Campaigners gather at Truro magistrates court for council tax protest as 14-year row over Hayle water pipe takes a new twist

Posted By theboss on 19th February 2020

By Graham Smith

Dozens of protestors joined Hayle resident Mel Sheridan outside Truro magistrates this afternoon (Wednesday) as she sought to use an unpaid Cornwall Council tax bill to further her 14 year campaign for compensation following damage to her home caused by a Victorian-era water pipe.

Ms Sheridan has been in dispute with the council, and South West Water, ever since her end-of-terrace home starting sinking into the ground in 2006.

Ms Sheridan has been refusing to pay council tax for several years in protest. She says that County Hall recently “wrote off” her unpaid bills, totalling several thousand pounds. Instead, she says, the council gave her a new account number and tried to start again.

“I’m not paying it,” she said. “I want my day in court and I’m determined to have my say.”

There was no obvious cause to the subsidence in 2006, and Ms Sheridan knew that there was no record of mine workings in the area. She told Cornwall Council and South West Water. Nothing happened.

Twelve months later, the subsidence was turning into a small pond. Ms Sheridan again called the council, and – suspecting a burst pipe - again told South West Water. Again, nothing happened.

A further 12 months passed before Ms Sheridan noticed a slight crack in the wall of her house, immediately next to where the road was continuing to sink.

In January 2009, South West Water began a programme of works which included “re-sleeving” some of the old cast iron supply pipes which zig-zag beneath the surface of Hayle, and which were once part of the town’s mighty industrial heritage.

It is not clear if SWW, or its sub-contractors, knew which supply pipes they were supposed to repair, which were historic sewage or drainage pipes, and which were simply obsolete. It would have taken a detailed, meticulous and exhaustive research programme, delving deep into the archives, to be certain. Over the past 10 years, SWW has never suggested to Ms Sheridan that it did actually undertake such a research programme.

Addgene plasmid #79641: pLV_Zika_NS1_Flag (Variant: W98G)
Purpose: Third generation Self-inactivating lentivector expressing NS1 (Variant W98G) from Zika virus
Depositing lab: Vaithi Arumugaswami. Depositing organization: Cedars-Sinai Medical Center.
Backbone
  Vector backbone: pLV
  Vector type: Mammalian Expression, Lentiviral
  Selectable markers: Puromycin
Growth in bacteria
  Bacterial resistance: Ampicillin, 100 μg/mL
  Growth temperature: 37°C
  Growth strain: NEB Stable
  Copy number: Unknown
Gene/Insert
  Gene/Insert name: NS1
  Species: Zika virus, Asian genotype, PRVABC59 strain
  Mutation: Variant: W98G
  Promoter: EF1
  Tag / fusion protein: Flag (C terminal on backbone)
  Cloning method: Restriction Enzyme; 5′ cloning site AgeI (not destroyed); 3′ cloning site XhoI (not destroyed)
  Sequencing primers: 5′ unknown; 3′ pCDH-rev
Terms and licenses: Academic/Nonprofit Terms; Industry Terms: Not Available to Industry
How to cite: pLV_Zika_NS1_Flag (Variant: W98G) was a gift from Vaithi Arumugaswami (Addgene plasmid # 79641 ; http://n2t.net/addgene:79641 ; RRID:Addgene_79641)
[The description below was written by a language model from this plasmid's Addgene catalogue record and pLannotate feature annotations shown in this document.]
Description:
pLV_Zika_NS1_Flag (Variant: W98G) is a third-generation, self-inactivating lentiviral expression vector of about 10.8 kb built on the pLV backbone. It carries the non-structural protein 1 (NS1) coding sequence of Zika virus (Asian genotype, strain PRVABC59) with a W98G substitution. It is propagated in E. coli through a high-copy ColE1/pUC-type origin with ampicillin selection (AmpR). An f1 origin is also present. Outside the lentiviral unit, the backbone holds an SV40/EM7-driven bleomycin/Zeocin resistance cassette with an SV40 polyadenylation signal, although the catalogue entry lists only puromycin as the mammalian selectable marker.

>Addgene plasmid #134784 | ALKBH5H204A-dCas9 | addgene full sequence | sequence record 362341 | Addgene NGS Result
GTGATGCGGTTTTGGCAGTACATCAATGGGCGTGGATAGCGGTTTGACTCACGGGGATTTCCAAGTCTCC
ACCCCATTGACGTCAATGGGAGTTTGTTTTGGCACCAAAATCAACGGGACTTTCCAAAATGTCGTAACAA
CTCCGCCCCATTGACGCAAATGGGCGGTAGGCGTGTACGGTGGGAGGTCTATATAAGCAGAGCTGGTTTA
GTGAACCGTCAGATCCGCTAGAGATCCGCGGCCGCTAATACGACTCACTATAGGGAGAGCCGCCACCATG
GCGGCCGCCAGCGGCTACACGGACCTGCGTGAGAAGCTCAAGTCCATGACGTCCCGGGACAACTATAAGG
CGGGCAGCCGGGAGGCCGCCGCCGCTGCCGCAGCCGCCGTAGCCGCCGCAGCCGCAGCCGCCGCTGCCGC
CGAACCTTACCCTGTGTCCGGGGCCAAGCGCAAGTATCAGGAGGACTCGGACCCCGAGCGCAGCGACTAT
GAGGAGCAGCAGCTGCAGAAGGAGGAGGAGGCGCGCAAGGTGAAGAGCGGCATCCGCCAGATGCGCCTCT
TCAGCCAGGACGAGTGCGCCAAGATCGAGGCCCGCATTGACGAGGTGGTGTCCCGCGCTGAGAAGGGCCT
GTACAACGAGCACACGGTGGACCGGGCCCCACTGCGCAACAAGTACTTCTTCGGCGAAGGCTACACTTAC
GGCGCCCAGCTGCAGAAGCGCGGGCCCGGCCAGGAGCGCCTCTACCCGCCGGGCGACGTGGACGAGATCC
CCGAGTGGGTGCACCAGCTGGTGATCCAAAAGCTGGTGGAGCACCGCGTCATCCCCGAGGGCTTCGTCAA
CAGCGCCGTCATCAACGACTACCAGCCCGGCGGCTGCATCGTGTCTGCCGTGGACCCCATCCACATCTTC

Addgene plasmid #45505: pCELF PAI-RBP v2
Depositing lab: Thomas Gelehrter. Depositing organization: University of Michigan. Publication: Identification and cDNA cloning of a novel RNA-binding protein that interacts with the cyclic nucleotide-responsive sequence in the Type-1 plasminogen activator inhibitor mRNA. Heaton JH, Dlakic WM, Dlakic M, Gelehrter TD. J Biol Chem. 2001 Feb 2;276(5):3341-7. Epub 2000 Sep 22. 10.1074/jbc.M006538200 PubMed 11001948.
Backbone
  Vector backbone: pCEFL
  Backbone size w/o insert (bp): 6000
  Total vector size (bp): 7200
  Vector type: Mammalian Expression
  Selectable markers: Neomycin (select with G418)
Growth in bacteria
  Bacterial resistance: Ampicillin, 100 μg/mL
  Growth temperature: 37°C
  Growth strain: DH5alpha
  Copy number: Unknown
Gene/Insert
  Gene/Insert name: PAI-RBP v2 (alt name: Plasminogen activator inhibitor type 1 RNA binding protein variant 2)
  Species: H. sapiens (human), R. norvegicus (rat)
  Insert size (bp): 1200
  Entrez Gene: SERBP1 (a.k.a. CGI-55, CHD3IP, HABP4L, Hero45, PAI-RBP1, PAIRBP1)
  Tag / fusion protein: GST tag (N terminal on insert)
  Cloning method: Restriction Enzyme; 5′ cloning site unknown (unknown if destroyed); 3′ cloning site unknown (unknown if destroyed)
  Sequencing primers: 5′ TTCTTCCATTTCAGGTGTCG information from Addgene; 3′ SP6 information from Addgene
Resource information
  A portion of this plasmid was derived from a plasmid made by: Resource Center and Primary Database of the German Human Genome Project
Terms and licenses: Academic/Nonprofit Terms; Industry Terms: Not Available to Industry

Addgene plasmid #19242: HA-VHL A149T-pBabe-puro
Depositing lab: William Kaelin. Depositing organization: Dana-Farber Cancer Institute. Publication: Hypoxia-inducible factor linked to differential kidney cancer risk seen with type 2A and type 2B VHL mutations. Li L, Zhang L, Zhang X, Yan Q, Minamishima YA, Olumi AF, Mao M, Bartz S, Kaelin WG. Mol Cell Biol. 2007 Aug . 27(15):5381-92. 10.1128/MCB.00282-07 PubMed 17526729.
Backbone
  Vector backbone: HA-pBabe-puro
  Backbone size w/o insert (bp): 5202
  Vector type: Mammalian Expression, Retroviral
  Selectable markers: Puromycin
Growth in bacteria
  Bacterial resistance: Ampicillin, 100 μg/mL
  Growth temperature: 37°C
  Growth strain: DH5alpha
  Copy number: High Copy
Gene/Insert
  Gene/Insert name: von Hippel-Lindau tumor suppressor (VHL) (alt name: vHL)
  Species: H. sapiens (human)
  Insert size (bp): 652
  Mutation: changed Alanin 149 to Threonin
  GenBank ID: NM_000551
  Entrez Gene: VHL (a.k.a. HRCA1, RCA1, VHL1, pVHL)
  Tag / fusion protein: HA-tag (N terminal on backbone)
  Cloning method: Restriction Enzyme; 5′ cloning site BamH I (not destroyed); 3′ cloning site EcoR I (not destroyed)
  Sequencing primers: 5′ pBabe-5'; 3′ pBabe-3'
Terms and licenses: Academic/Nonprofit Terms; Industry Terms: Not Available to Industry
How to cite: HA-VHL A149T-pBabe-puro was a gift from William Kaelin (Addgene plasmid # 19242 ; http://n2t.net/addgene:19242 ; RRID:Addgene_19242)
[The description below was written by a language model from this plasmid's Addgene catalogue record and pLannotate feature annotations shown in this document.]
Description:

What is known is that in the 1980s, as part of a flood alleviation programme, SWW did investigate the route of some of the historic culverts and produced its own set of maps which – had they been studied in 2009 – might have alerted the company to some of the issues ahead.

At some point between January and March 2009, a SWW “pipe-bursting” exercise, a pre-requisite to re-sleeving, completely smashed the pipe outside Ms Sheridan’s home, where the road had already been sinking. It was a further three years before this damage to the pipe was recognised.

In July 2009, Cormac arrived on site to consider repairs to the highway but was unable to trace source of water. Cormac nevertheless attempted a temporary fix with a granular fill.

Over the next three years the house was chronically falling apart. There was further subsidence to the road and renewed pooling of water. Throughout the period 2009-2012 Ms Sheridan contacted SWW and urged them to investigate properly, suggesting the use of a subterranean camera.

SWW told Ms Sheridan they believed any old water course was probably a culvert underneath her home, and therefore it was her responsibility.

On 16th April 2012, SWW, Cormac and the Environment Agency all turned up, with a suction pump, intending to clear all of the water from the hole in the road. This operation not only found the old cast-iron pipe, it snapped it – in the highway. Tests established that the water flowing through this pipe was not chlorinated and that its source was probably an historic supply.

The complexity of the issue was compounded by the fact that only a few yards away there are separate surface water storm drains and sewage pipes.


  On 25th April 2012 the pipe was fixed with new joints and a sleeve. The hole in the road was left open and a lintel was put in to stop Ms Sheridan’s house falling into it, and to protect the pipe. On 21st May, Cormac again resurfaced the road, and everyone went home thinking the job was finally done. But three days later, there was more water. SWW contractors May Gurney immediately identified an open sewer, previously – apparently - not noticed.

By this time the various agencies, and the house insurers, had all started to squabble about liability. Ms Sheridan also decided that enough was enough, and stopped paying her water and council tax bills. It had finally dawned on everyone that the issues involved in identifying exactly what is buried underneath the surface in Hayle could be extremely expensive.

By 2013, the house needed underpinning. The saga of the continuing roadworks started to attract interest from local media.

“It’s not just my house which is at risk,” said Ms Sheridan. “The authorities know this. They know that underneath the streets of Hayle, there is a vast complex of heritage industrial infrastructure – and they are terrified of what they will find if they do a proper investigation.”

There seems little doubt that County Hall knows more about the issues than it has been prepared to admit publicly. Cornwall Council has been approached for comment. Today’s court hearing is continuing.